By 2021, the U.S. Federal Communications Commission (FCC) will require all carriers to locate callers to within 50 meters at least 80 percent of the time.

Ambulance google t-mobile rapidsos emergency response
Image: Unsplash

Google and T-Mobile have teamed up to improve 911 by making it easier for emergency call operators to pinpoint a caller’s exact location. The move comes as wireless devices now make 80 percent or more of 911 calls placed in some parts of the United States, according to The Wall Street Journal.

Unlike landlines that can deliver an exact address, cell phones have typically only registered an estimated location that can be as wide as a few hundred yards. This difference can quickly lead to a life and death situation where seconds count.

What the partnership means

Under the new partnership, most T-Mobile customers on Android-based machines will now send location data from Google’s emergency location services via the carrier. In locations where RapidSOS is being used, Android users will carry the information there.

Jim Lake, director at the Charleston County Consolidated 9-1-1 Center, which participated in a pilot of Google’s emergency location services, says it makes it easier to find people who didn’t know their location.

He explains, “On a day-to-day basis, most people know where they are, but when they don’t, usually those are the most horrifying calls, and we need to know right away.”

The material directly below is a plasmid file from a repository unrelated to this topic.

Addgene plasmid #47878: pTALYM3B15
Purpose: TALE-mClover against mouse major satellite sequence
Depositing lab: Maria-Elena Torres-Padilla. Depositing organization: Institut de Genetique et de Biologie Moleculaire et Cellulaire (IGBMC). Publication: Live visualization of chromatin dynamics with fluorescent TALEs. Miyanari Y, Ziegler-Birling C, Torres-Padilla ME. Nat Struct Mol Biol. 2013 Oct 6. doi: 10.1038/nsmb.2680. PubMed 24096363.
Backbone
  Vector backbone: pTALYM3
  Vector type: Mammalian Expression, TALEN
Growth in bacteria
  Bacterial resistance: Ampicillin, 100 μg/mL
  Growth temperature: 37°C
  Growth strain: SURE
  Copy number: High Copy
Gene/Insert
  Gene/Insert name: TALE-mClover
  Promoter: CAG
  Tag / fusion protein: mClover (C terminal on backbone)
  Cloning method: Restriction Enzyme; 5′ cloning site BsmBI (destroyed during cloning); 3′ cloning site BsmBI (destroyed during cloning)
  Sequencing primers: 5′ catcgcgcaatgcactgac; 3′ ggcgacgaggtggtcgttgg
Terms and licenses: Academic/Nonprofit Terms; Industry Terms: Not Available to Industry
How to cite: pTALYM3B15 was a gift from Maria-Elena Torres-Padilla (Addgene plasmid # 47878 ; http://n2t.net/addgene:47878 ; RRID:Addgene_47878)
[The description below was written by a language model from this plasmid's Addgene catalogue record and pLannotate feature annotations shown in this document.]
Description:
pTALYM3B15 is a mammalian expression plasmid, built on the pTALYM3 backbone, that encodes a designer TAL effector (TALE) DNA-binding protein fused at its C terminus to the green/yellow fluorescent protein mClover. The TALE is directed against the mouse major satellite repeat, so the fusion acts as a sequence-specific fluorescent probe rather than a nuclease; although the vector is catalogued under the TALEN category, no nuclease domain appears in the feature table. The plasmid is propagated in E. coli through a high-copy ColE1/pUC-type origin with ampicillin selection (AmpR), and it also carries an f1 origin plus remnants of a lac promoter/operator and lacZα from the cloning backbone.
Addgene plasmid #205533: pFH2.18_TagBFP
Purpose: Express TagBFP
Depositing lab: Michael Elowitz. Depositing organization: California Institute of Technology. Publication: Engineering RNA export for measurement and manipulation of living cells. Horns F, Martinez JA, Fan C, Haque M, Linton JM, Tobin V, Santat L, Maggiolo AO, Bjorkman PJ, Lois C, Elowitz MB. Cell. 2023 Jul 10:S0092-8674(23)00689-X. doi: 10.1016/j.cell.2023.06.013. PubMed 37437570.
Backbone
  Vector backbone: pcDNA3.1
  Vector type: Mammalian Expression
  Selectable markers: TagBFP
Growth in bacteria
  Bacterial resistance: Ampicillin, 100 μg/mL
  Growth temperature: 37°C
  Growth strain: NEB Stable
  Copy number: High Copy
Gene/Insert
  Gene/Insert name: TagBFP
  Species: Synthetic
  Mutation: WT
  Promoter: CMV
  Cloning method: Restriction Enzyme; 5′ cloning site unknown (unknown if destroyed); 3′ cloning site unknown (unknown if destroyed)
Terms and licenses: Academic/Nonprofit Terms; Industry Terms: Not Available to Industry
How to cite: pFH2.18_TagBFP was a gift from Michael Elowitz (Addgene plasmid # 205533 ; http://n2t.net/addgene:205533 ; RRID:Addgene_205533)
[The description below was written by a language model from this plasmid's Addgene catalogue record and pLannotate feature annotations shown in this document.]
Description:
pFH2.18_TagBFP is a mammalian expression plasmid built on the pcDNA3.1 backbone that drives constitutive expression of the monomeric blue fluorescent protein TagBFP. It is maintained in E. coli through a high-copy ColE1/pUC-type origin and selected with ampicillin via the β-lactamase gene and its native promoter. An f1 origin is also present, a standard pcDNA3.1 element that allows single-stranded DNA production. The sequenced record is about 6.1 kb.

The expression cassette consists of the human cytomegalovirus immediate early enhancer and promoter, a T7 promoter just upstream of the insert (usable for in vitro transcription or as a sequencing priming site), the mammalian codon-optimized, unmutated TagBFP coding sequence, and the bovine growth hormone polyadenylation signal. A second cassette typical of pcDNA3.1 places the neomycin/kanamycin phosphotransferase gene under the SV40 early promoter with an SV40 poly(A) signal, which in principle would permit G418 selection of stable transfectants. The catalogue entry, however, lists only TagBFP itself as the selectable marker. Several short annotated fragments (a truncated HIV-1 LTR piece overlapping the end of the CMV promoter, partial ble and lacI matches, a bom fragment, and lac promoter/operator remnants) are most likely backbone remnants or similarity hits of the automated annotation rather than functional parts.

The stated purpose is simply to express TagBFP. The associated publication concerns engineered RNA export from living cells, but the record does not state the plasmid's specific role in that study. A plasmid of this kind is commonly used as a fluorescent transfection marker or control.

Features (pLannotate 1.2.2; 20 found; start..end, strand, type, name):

Apple emergency phone feature

Source: Apple

Google is catching up to Apple

Last June, we told you about Apple’s plan to automatically share your location with first responders thanks to its new partnership with RapidSOS. With the recently released iOS 12, iPhones are equipped to send your exact location to a RapidSOS dispatcher, which will then send this information to a local responder. In doing so, ambulances and paramedics should have an easier time finding you during an emergency.

Currently, the RapidSOS technology is active in over 1,000 of the more than 5,700 911 centers nationwide and is available to all of them at no charge.

By 2021, the U.S. Federal Communications Commission (FCC) will require carriers to locate callers to within 50 meters at least 80 percent of the time.

After Apple took the lead, it’s great seeing Google also getting on board to make the U.S. 911 system better.

What do you think, is this a good use of technology or do you worry about location services being used for less-that-help scenarios? Let us know below.